The topic of emissions has stolen the limelight in the auto industry. Manufacturers are focusing their resources on minimising harmful tailpipe gases and particulate matter, all for the sake of meeting more stringent norms. But as a user, what can you do to make your car less polluting? My Eco Energy, a Mumbai-based biofuel company, might just have the answer to that with its new biodiesel, called Indizel.
Indizel is derived from palm oil and is positioned to be a 100 percent substitute for standard diesel, unlike fat- and oil-derived FAME (fatty acid methyl ester) biodiesel, which needs to be blended with petroleum-based diesel for best results. Being hydro-generated, Indizel uses hydrogen as a catalyst, rather than methanol, so it is a lot cleaner, and because it has a higher cetane rating of 67.4 compared to 48-51 of ordinary diesel, it burns quicker; so theoretically, fuel efficiency and performance should improve. And it’s compatible with all BS-IV and -VI vehicles, and can be used in any diesel car.
With so many benefits claimed, we were keen to know how it performed in real-world conditions, so we structured some systematic tests, pitting Indizel against regular diesel. The tests would focus on performance and fuel efficiency – two key parameters that matter to potential users.
Our test car was a 2016 Skoda Rapid 1.5-litre, and we chose an automatic over a manual to minimise driver error. On the first day, the tests on the Rapid were conducted using normal diesel. The next day, we drained the Rapid’s 55-litre tank and brimmed it with 54.27 litres of Indizel. Right from the go, the diesel engine clatter was significantly muted. The absence of the ticking sound from the engine gave a feeling of a much smoother drive; so, first impressions were positive. Our tests were carried out at the same time, at the same location, and by the same drivers, to maintain consistency. However, our findings from this test weren’t positive. Acceleration with Indizel was slightly slower than standard diesel, and efficiency, while running on Indizel, was a significant 5.4kpl lower than the first day.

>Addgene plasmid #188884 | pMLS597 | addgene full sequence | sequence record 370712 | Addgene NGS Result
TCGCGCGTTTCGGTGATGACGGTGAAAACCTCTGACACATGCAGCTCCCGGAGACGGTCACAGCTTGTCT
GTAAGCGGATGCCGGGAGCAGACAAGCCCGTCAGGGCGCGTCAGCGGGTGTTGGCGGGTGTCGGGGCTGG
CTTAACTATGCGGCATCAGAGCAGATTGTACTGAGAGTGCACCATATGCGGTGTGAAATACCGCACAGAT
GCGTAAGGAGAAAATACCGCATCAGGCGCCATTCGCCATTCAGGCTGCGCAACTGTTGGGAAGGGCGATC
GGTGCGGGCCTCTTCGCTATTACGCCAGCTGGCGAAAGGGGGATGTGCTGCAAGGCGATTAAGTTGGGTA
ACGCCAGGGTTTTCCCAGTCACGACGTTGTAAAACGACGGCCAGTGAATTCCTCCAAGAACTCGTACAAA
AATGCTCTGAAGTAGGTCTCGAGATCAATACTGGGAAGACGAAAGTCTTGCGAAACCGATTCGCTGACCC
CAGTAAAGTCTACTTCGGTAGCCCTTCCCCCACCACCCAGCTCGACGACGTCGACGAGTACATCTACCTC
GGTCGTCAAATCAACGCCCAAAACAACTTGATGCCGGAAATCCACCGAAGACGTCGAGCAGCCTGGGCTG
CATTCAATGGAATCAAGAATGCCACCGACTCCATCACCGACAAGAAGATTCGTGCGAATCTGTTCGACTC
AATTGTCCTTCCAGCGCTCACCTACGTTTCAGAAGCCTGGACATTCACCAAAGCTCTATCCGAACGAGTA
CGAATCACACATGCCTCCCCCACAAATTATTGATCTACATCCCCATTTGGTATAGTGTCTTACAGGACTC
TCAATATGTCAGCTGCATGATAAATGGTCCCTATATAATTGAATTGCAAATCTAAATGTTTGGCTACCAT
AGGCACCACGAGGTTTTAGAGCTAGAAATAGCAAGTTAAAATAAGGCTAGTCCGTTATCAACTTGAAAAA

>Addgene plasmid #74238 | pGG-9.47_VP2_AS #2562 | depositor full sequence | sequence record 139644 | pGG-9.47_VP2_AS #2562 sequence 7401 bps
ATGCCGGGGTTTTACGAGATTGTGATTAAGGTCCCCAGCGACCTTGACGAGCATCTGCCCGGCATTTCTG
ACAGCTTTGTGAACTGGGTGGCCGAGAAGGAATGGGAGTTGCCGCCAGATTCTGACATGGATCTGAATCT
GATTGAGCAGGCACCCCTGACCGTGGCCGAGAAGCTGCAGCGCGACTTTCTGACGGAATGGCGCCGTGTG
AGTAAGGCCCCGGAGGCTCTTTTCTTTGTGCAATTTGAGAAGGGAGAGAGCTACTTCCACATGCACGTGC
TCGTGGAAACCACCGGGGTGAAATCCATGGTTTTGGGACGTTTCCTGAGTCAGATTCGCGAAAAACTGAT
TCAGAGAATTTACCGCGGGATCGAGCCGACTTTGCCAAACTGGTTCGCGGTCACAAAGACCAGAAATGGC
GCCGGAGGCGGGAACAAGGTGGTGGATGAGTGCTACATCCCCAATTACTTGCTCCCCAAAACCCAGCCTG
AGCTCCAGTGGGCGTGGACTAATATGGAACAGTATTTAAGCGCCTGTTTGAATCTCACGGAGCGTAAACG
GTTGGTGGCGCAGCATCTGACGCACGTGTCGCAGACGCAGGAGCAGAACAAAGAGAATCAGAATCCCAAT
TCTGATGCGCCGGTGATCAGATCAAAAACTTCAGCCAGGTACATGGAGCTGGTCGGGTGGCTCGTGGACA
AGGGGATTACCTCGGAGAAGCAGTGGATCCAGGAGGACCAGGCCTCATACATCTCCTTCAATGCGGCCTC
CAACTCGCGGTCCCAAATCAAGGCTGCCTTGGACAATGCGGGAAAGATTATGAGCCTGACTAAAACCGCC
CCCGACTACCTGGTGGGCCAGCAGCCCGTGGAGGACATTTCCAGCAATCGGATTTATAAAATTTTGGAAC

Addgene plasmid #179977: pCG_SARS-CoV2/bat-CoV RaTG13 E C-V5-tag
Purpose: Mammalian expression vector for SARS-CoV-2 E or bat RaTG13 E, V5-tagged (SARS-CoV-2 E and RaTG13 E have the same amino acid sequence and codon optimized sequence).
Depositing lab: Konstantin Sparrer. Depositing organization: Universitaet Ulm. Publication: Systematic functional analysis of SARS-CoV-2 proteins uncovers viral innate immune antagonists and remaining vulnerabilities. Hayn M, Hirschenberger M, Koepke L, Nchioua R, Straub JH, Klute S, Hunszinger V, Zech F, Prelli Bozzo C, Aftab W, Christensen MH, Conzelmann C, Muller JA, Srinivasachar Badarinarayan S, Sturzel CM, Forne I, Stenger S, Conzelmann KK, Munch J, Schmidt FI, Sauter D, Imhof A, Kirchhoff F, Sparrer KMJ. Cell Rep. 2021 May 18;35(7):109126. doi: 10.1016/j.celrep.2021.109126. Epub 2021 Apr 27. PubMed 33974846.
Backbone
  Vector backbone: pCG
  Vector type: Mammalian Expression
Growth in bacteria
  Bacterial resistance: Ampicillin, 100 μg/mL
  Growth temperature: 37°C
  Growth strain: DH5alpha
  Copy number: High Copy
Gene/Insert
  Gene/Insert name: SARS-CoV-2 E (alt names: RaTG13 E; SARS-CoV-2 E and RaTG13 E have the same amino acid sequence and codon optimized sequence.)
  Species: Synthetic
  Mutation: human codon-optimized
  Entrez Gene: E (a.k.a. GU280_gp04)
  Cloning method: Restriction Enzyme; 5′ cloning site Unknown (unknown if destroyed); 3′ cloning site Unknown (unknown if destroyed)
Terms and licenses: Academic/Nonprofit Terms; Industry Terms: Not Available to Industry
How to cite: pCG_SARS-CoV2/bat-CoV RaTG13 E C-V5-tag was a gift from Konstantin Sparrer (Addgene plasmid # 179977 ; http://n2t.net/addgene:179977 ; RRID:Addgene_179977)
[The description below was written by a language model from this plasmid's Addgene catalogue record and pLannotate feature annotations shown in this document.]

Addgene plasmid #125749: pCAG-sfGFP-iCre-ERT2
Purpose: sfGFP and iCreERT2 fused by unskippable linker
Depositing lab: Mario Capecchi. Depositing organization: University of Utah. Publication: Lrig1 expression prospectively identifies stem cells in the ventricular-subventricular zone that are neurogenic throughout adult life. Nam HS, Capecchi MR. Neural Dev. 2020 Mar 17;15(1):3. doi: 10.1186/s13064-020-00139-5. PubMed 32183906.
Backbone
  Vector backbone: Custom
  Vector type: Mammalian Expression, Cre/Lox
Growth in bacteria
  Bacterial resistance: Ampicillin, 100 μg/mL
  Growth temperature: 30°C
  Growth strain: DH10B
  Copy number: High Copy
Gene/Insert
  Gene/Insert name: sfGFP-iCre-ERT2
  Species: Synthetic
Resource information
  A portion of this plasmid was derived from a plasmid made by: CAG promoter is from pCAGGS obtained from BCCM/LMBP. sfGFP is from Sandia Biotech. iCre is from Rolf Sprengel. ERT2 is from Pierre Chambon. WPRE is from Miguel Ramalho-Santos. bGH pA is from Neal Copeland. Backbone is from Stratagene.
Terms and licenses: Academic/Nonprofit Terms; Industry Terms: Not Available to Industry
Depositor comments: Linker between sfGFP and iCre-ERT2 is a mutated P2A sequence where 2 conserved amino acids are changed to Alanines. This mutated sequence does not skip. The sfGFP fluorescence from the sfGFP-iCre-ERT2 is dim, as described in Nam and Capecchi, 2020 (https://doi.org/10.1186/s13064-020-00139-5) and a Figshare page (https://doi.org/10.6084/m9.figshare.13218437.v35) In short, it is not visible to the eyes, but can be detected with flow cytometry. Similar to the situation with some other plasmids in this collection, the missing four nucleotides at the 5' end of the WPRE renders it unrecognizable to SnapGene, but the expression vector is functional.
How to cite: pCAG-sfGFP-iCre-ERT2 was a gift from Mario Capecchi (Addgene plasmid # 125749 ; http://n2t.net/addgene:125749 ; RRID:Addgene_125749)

To be doubly sure, we conducted the tests again. This time, we used two identical Tata Tigors powered by a 1.05-litre diesel engine mated to a five-speed manual transmission. We filled one with diesel and the other with Indizel. The Tigors went through the same set of tests and timely driver swaps, and the results were identical – while the engine clatter was minimised with Indizel, it was the regular diesel Tigor that was the better performer. Compared to the Rapid, the Tigors had a smaller capacity engine and an Eco mode that prominently blunted the performance during the efficiency run, still the standard diesel was 1.2kpl more efficient than Indizel.
An engineer, who has previously worked on biodiesels, revealed that this drop in overall performance could possibly be due to less-than-optimal combustion. And for this very reason, the diesel clatter was also ironed out.
As our tests showed, there’s a performance and efficiency drop when using Indizel instead of regular diesel. The number of operational pumps across the country is still in single digits. However, there are gains to be had by using this new fuel technology, including a smooth, clatter-free drive experience. And if you wish to do your bit for the environment, Indizel is said to emit significantly lower harmful gases. Furthermore, being a non-petroleum based commodity, Indizel falls under GST, so although pricing is on par with regular diesel, GST-registered users will be able to extract a 12 percent GST set-off benefit.